It's been nearly a month since mass demonstrations broke out against Sudan. That movement isn't showing signs of weakening.
UNITED NATIONS — Anti-government protests are continuing across Sudan, as thousands demand new leadership in a country roiled by economic crisis and chronic mismanagement under 30 years of rule by President Omar al-Bashir.
“Since December 19th there have been protests on a daily basis in Sudan, not just in one city but all over Sudan.”
Michelle Gavin is a senior fellow for Africa at the Council on Foreign Relations.
“They started as a protest against a rise in the price of bread, but they very quickly morphed into protests expressing not just dissatisfaction about the overall economic situation — which right now is characterized by runaway inflation — but really protests against the nature of the government itself. People are shouting not just about wanting bread, but wanting bread and freedom.”
Al-Bashir hasn’t taken kindly to the protests, perhaps not surprising from a man wanted on charges of crimes against humanity for overseeing the Darfur genocide.
“Protesters have been killed and beaten. Recently, security forces went so far as to storm a hospital where injured protesters had gone, beating patients, doctors.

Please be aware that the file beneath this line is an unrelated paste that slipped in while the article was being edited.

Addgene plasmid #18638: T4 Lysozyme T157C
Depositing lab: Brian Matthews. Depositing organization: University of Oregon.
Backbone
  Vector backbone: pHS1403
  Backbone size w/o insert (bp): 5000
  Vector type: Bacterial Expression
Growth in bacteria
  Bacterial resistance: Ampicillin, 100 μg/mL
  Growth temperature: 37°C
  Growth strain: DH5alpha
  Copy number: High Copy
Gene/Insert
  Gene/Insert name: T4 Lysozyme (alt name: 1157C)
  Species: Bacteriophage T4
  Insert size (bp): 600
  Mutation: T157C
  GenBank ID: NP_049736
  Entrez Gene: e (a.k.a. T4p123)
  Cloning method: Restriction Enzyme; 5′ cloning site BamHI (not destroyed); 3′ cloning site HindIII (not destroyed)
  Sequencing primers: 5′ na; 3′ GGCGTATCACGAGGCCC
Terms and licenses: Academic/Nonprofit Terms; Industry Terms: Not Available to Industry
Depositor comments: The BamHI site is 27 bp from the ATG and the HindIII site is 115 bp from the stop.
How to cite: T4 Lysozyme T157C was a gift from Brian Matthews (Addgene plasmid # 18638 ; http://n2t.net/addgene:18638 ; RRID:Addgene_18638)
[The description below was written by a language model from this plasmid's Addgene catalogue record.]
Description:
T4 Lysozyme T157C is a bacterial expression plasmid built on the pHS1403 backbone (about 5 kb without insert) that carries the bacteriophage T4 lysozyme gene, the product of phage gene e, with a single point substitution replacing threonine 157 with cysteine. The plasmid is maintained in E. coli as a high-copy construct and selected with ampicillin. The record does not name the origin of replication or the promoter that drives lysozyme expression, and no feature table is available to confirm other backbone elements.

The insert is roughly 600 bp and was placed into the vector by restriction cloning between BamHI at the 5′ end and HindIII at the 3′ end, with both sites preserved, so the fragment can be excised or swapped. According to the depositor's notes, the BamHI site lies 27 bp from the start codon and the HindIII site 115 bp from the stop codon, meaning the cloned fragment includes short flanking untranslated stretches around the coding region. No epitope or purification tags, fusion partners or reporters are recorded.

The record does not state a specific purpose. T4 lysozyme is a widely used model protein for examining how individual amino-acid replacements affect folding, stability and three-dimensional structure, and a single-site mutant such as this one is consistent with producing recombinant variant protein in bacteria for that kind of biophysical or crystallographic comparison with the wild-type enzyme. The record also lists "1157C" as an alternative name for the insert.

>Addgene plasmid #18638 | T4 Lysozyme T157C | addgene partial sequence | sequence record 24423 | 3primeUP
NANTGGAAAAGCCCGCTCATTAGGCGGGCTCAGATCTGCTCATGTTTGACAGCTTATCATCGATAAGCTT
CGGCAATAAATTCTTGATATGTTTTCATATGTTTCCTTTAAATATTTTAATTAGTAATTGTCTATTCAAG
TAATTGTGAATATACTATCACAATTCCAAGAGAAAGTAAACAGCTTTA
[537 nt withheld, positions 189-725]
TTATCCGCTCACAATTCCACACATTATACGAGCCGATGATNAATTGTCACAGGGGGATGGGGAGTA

Bashir is now warning that Sudan could end up like Syria if demonstrations continue, but Gavin says the Sudanese public is displaying newfound wariness to Bashir’s propaganda.
“The old tricks — the state media messages that sort of in the past have been at least partially successful at keeping people away from joining social movements, aren’t finding any purchase anymore. The Sudanese have become, I think, more discerning about how to assess media messages and decide what the agenda and how much truth there really is to these reports.”
One crutch Bashir and his government can’t lean on anymore is the effect of U.S. sanctions — which were long cited as the source of Sudan’s woes.
The Trump administration dropped most American sanctions on Sudan in 2017, leaving Bashir’s government to succeed — or in this case fail — all on its own.